Crude oil prices slightly rose Tuesday after news U.S. and Chinese officials had discussed trade, while predictions for a weekly draw on U.S. crude stockpiles also lent support, Kallanish Energy reports.
Brent crude gained 60 cents, or 0.9%, to settle at $64.25 a barrel, while West Texas Intermediate crude gained 40 cents, or 0.7%, to settle at $58.41/Bbl.
Top U.S. and Chinese trade negotiators talked by telephone Tuesday, China’s commerce ministry said, as the two sides try to agree to the so-called Phase 1 deal in a trade war that’s been going on for 16 months.
In the last few months, markets have swung back and forth, rallying on headlines suggesting even minuscule progress, even as an agreement has still not been secured.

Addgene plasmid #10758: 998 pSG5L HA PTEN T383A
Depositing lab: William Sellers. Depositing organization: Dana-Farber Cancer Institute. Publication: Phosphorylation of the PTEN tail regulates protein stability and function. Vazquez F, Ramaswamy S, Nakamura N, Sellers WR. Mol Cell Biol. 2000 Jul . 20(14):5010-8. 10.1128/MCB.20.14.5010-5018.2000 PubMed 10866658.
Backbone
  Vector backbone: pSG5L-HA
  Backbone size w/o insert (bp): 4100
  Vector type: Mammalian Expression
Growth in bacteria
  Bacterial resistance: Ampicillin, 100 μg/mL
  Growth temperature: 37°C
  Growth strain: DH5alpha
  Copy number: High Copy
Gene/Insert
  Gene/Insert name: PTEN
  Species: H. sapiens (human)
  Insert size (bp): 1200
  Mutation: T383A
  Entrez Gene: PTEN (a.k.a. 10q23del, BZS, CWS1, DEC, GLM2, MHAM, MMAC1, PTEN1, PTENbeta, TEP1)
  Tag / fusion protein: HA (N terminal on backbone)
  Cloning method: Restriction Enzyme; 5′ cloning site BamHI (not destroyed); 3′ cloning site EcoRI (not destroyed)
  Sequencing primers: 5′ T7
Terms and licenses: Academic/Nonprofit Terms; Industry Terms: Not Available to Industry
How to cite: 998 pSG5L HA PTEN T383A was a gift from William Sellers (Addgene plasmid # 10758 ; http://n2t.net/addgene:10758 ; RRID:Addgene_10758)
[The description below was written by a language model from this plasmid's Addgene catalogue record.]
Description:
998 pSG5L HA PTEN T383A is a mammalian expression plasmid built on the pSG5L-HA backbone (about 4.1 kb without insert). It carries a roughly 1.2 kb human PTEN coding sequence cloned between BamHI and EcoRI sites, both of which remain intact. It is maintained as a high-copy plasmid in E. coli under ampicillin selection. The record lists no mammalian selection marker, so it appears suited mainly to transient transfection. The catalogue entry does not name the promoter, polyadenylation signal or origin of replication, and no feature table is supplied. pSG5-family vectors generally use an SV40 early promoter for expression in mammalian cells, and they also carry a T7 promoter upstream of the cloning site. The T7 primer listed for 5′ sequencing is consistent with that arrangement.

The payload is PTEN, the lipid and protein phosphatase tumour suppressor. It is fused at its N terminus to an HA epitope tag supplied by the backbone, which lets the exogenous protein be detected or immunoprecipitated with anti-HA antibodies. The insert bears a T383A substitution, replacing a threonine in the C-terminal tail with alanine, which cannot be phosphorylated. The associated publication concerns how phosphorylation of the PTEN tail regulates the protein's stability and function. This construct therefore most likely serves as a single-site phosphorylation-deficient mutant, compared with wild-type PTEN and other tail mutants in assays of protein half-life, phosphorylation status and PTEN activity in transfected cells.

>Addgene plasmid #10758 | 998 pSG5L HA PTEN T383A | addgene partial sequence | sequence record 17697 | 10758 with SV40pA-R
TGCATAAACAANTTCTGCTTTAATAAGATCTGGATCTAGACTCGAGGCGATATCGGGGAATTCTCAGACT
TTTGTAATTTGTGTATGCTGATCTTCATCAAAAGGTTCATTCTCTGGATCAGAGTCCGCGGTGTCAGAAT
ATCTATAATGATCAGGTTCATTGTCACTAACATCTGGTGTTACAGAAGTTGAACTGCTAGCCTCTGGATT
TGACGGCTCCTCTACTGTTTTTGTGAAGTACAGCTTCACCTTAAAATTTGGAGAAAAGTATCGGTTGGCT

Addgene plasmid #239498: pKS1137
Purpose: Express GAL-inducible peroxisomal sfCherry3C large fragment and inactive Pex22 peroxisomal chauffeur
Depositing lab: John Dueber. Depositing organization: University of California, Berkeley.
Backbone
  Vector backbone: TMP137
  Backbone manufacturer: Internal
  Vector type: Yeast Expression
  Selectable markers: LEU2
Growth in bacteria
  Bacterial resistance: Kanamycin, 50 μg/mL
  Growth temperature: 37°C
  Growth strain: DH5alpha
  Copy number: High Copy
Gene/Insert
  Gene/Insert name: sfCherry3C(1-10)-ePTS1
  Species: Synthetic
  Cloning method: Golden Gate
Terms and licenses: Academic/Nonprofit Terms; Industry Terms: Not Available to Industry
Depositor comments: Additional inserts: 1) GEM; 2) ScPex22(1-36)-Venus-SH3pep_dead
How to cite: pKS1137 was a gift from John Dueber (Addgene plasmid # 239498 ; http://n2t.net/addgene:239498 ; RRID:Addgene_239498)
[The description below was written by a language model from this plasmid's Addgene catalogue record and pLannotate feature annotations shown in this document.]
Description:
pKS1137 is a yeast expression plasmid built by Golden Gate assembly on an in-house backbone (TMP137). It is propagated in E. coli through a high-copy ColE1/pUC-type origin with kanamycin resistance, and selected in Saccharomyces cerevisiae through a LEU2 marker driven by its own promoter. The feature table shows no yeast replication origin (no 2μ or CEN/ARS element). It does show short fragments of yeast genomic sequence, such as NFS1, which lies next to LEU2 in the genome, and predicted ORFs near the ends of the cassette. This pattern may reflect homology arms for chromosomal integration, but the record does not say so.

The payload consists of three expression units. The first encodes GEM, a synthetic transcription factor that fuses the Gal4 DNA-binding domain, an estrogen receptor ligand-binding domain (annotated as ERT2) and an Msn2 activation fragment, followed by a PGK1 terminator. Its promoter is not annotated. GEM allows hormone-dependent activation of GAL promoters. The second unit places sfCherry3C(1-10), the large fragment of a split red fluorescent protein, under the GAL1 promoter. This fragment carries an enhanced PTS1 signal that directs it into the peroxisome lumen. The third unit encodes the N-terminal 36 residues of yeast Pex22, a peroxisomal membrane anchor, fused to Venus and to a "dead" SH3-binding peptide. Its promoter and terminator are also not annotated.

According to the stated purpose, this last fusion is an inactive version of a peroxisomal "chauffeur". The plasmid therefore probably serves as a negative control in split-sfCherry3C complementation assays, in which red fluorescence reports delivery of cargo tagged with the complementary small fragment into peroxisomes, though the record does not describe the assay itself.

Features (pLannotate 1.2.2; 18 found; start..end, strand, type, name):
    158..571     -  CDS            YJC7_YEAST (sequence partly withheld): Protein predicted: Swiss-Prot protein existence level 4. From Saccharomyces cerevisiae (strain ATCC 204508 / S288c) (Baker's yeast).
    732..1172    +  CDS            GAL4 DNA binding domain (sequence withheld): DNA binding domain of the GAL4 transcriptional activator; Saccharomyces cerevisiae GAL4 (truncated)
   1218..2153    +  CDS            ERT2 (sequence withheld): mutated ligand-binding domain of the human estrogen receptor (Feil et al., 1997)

The discussions are taking place amid heightened tensions, with China saying it had summoned the U.S. ambassador Monday to protest against the passage in the U.S. Congress of the Hong Kong Human Rights and Democracy Act.
On the supply side, Opec meets in Vienna on Dec. 5, followed by talks with the broader Opec+ group, featuring 10 non-Opec producers led by Russia. Which have agreed to cut output nu 1.2 million barrels per day at least through next March.
The head of the International Energy Agency told Reuters Opec countries should make the right decision for a “very fragile” global economy.
Predicting strong oil production growth from non-Opec countries, especially the U.S., Brazil, Norway and Guyana, Fatih Birol said: “There will be lots of oil in the markets. I hope they will make the right decision for themselves and for the global economy.”
U.S. crude oil stockpiles were expected to have declined 400,000 barrels last week, according to a Reuters poll of analysts, ahead of reports from industry group the American Petroleum Institute (API), and the Energy Information Administration.